Gastroscopy

What is a Gastroscopy?

A gastroscopy is a procedure performed under light sedation in hospital to investigate and diagnose several problems involving the upper gastrointestinal tract (oesophagus, stomach, first part of small bowel). It is performed using an instrument called a gastroscope which is a flexible tube camera that is about the thickness of a finger. It is inserted via the mouth and allows the surgeon to carefully examine the lining of oesophagus, stomach and first part of the small bowel. Any abnormalities may be sampled (biopsied) and examined in the laboratory to assist with diagnosis. Possible procedures performed in a gastroscopy may include a biopsy, polypectomy, bleeding intervention.

Indications

  • Bleeding
  • Heartburn
  • Nausea
  • Vomiting
  • Abdominal pain
  • Swallowing difficulties
  • Family history of gastric cancers

Possible Findings

  • Gastro-oesophageal reflux
  • Gastritis (inflamed stomach)
  • Hiatus Hernia
  • Ulcers
  • Dilated blood vessels
  • Intestinal bleeding
  • Oesophageal stricture
  • Cancer
  • Coeliac’s disease

Other Risks

  • Bleeding
  • 1/25 000 perforation
  • Missed lesions
  • Anaesthetics
  • Aspiration pneumonia

Colonoscopy

What is a Colonoscopy?

A colonoscopy is a procedure performed under light sedation in hospital to investigate and diagnose several problems involving the colon (large bowel). It is performed using an instrument called a colonoscope which is a flexible tube camera that is about the thickness of a finger. It is inserted via the rectum into the colon and allows the surgeon to carefully examine the lining of the bowel. Any abnormalities may be sampled (biopsied) and examined in the laboratory to assist with diagnosis.

What are the indications for a colonoscopy?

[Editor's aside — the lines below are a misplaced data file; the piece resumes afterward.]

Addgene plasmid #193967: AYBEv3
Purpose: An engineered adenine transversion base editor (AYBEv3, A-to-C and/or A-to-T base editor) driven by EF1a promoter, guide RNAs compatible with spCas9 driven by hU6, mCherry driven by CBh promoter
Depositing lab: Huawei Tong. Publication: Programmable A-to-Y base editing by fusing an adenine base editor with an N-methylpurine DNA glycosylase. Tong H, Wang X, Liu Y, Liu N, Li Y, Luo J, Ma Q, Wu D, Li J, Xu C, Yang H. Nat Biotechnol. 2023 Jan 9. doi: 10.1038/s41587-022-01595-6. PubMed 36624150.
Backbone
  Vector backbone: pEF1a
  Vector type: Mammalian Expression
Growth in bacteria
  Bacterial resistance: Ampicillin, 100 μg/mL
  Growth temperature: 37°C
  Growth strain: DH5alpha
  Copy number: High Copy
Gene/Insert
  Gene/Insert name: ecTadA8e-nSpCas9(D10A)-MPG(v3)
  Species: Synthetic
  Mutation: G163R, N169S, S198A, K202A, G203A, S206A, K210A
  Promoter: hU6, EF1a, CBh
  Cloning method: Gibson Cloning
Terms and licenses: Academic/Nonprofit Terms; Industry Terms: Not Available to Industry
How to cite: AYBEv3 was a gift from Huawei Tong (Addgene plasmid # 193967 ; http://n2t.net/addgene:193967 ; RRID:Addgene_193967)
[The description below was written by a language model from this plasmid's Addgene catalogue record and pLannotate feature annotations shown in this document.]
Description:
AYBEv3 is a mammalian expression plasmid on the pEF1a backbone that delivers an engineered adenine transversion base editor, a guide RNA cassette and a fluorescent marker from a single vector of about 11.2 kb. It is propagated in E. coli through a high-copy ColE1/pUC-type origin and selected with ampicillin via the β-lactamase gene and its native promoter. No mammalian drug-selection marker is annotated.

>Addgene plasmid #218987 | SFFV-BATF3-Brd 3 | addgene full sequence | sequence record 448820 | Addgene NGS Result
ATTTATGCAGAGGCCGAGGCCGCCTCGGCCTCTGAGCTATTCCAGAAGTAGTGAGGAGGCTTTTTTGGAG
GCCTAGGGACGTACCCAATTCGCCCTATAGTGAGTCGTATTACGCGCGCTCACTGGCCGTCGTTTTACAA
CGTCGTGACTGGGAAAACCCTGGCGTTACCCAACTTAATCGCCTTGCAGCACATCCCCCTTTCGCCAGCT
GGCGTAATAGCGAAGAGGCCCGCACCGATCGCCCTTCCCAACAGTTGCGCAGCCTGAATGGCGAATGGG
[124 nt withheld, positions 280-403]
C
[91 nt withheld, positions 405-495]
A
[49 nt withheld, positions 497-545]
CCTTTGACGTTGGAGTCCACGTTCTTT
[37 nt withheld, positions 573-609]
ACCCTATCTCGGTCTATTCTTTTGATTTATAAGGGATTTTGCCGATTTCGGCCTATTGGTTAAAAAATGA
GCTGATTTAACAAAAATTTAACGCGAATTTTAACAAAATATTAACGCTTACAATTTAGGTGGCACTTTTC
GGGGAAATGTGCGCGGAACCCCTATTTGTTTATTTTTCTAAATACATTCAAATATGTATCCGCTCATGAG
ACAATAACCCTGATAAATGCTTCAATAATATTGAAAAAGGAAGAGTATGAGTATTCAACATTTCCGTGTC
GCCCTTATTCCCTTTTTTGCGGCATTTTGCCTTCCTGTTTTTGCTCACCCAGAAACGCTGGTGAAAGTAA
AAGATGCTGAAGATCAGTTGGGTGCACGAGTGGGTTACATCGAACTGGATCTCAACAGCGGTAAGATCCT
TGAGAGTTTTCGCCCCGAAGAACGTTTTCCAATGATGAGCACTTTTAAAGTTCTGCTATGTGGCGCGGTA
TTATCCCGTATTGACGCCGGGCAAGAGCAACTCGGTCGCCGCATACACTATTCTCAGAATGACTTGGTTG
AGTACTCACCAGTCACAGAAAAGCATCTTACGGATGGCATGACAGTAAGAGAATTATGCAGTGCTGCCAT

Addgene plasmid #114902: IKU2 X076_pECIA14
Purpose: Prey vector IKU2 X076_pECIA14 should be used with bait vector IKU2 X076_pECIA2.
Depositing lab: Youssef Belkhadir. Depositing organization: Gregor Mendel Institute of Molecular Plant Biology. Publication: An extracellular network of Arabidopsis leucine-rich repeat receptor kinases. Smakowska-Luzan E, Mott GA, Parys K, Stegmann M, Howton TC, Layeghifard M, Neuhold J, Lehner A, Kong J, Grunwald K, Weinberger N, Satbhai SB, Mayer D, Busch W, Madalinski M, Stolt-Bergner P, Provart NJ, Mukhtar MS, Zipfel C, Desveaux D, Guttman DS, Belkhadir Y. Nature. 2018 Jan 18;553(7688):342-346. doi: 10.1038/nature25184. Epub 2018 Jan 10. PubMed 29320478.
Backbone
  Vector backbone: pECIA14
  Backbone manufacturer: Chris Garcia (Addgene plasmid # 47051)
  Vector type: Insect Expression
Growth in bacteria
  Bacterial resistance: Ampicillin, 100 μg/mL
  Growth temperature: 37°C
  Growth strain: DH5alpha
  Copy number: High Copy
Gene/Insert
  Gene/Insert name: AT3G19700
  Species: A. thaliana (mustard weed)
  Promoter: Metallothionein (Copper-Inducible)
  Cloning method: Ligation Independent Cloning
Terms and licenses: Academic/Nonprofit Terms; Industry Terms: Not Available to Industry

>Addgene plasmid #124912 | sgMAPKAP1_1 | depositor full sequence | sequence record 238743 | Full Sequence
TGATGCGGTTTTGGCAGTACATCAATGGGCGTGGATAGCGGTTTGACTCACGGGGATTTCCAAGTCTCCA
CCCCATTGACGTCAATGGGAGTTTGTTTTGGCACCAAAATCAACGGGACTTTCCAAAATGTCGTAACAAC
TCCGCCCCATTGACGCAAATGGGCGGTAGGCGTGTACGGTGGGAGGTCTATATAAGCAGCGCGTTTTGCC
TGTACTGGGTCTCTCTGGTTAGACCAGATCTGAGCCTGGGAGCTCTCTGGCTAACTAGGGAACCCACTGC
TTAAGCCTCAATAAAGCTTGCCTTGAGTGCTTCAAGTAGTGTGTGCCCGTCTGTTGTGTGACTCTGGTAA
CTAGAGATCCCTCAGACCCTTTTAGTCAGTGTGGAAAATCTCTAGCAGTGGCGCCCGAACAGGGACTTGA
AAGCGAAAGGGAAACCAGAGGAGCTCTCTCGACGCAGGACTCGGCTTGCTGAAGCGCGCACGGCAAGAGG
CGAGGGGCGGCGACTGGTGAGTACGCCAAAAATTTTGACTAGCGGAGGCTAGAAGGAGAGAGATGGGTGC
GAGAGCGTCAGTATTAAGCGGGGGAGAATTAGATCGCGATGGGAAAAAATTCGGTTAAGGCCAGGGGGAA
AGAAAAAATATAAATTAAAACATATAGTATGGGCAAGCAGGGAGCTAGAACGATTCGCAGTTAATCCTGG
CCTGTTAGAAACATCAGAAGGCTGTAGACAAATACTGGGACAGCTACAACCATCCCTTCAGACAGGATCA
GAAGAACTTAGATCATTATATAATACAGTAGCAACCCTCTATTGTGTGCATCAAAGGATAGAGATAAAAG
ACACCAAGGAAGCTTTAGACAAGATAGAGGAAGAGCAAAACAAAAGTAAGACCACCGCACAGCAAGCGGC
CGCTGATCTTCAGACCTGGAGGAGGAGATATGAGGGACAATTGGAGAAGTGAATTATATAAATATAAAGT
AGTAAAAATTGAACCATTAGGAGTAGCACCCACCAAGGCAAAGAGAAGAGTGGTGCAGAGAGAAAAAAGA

• Indications for a colonoscopy may include but are not limited to any of the following:
  • Family or personal history of colonic polyps or bowel cancer
  • Known medical condition that increases risk of bowel cancer
  • Symptoms of bowel cancer
  • Bleeding from the bowel
  • Positive screening faecal occult blood test
  • Anaemia (low blood count)
  • Iron deficiency
  • Change in bowel habits
  • Unexplained weight loss
  • Abdominal/rectal mass
  • Suspicious findings on investigations

What Is a Polypectomy?

Polyps are an excessive growth of tissue within the lining of the large bowel wall. They vary in size, location and numbers and can occur anywhere throughout the large bowel. Some polyps can develop cancer. Removal of polyps prior to cancerous changes can prevent bowel cancer. During a colonoscopy the polyps seen will be removed if possible or biopsied if too large to removed during colonoscopy. This is achieved by passing a wire loop through the colonoscope and snaring the base of the polyp, which is then severed from its attachment to the bowel wall by means of an electric current. This current cannot be felt and causes no pain. After colonoscopy polypectomy the patient is allowed to resume usual activities. If the polyp was too large to be removed the surgeon will discuss further treatment.

Is Any Special Preparation Necessary?

Yes. For a successful colonoscopy, it is essential that the bowel is thoroughly emptied. This will usually mean taking clear liquids as well as a special laxative at home before the colonoscopy. More specific preparation instructions will be given to you.

What Happens After Colonoscopy?

Following the colonoscopy, once you are fully awake you will usually be able to resume a normal diet and go home the same day. You will need to have a responsible adult with you for the first 24 hours and cannot drive during this period due to the effects of the anaesthetic. You will be followed up by the surgeon in the following week with the results of the procedure and any biopsies/polypectomy explained. Any further procedures or management will be based on the findings.

Are There Any Complications From Colonoscopy Or Polypectomy?

Colonoscopy and polypectomy are very safe procedures with a very low risk of complications. Possible complications include:

  • 1 in 1000 risk of bowel perforation
  • Missed lesion
  • Bleeding
  • Infection
  • Pain
  • Further procedures
  • Anaesthetics

Would weight loss surgery benefit you?

BMI is one of the leading ways of measuring obesity, find out if you’re a candidate for surgery. Body Mass Index (BMI) is a person’s weight in kilograms divided by their height in meters squared. The Nation Institute of Health defines normal weight, overweight and obesity according to BMI.